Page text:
A survey among centers affiliated with the European Society for Blood and Marrow Transplantation
: Trento, Cristina; Bernardo, Maria Ester; Nagler, Arnon; Kuçi, Selim; Bornhäuser, Martin; Köhl, Ulrike; Strunk, Dirk; Galleu, Antonio; Sanchez-Guijo, F.; Gaipa, Giuseppe; Introna, Martino; Bukauskas, Adomas; Blanc, Katarina le; Apperley, Jane; Roelofs, Hélène; Campenhout, Ann van; Béguin, Yves P.; Kuball, Jürgen H.E.; Lazzari, Lorenza; Avanzini, Maria Antonietta; Fibbe, Willem E.; Chabannon, Christian; Bonini, Chiara; Dazzi, Francesco

Fulltext ()

Biology of blood and marrow transplantation 24 (2018), No.11, pp.2365-2370
ISSN: 1083-8791
ISSN: 1523-6536
Journal Article, Electronic Publication
Fraunhofer IZI ()
Graft-Versus-Host-Disease; mesenchymale Zelle; mesenchymal stem cells; mesenchymale Stammzelle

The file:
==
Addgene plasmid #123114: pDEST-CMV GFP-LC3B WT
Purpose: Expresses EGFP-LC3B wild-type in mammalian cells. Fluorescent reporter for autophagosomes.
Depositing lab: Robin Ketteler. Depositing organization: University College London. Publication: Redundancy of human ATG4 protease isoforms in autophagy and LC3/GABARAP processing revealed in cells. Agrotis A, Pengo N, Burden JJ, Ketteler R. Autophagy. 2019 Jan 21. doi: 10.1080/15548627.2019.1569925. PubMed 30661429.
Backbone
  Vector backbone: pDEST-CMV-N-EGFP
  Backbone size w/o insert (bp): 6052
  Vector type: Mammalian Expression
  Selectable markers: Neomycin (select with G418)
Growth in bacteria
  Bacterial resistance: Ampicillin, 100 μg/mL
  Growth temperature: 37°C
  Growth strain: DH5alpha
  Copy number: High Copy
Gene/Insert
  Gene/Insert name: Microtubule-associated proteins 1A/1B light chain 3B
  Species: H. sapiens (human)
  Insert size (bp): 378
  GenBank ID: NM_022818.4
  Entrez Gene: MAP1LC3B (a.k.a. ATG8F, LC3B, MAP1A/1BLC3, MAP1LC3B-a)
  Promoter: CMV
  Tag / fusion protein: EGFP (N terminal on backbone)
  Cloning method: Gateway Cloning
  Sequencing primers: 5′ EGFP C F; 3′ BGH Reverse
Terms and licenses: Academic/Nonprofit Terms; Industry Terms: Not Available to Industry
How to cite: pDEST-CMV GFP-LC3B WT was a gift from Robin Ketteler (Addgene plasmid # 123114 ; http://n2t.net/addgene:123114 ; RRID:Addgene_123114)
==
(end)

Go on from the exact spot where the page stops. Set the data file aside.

The immunosuppressive properties of mesenchymal stromal cells (MSC) have been successfully tested to control clinical severe graft-versus host disease and improve survival. However, clinical studies have not yet provided conclusive evidence of their efficacy largely because of lack of patients’ stratification criteria. The heterogeneity of MSC preparations is also a major contributing factor, as manufacturing of therapeutic MSC is performed according to different protocols among different centers. Understanding the variability of the manufacturing protocol would allow a better comparison of the results obtained in the clinical setting among different centers. In order to acquire information on MSC manufacturing we sent a questionnaire to the European Society for Blood and Marrow Transplantation centers registered as producing MSC. Data from 17 centers were obtained and analyzed by means of a 2-phase questionnaire specifically focused on product manufacturing. Gathered information included MSC tissue sources, MSC donor matching, medium additives for ex vivo expansion, and data on MSC product specification for clinical release. The majority of centers manufactured MSC from bone marrow (88%), whilst only 2 centers produced MSC from umbilical cord blood or cord tissue. One of the major changes in the manufacturing process has been the replacement of fetal bovine serum with human platelet lysate as medium supplement. 59% of centers used only third-party MSC, whilst only 1 center manufactured exclusively autologous MSC. The large majority of these facilities (71%) administered MSC exclusively from frozen batches. Aside from variations in the culture method, we found large heterogeneity also regarding product specification, particularly in the markers used for phenotypical characterization and their threshold of expression, use of potency assays to test MSC functionality, and karyotyping. The initial data collected from this survey highlight the variability in MSC manufacturing as clinical products and the need for harmonization. Until more informative potency assays become available, a more homogeneous approach to cell production may at least reduce variability in clinical trials and improve interpretation of results.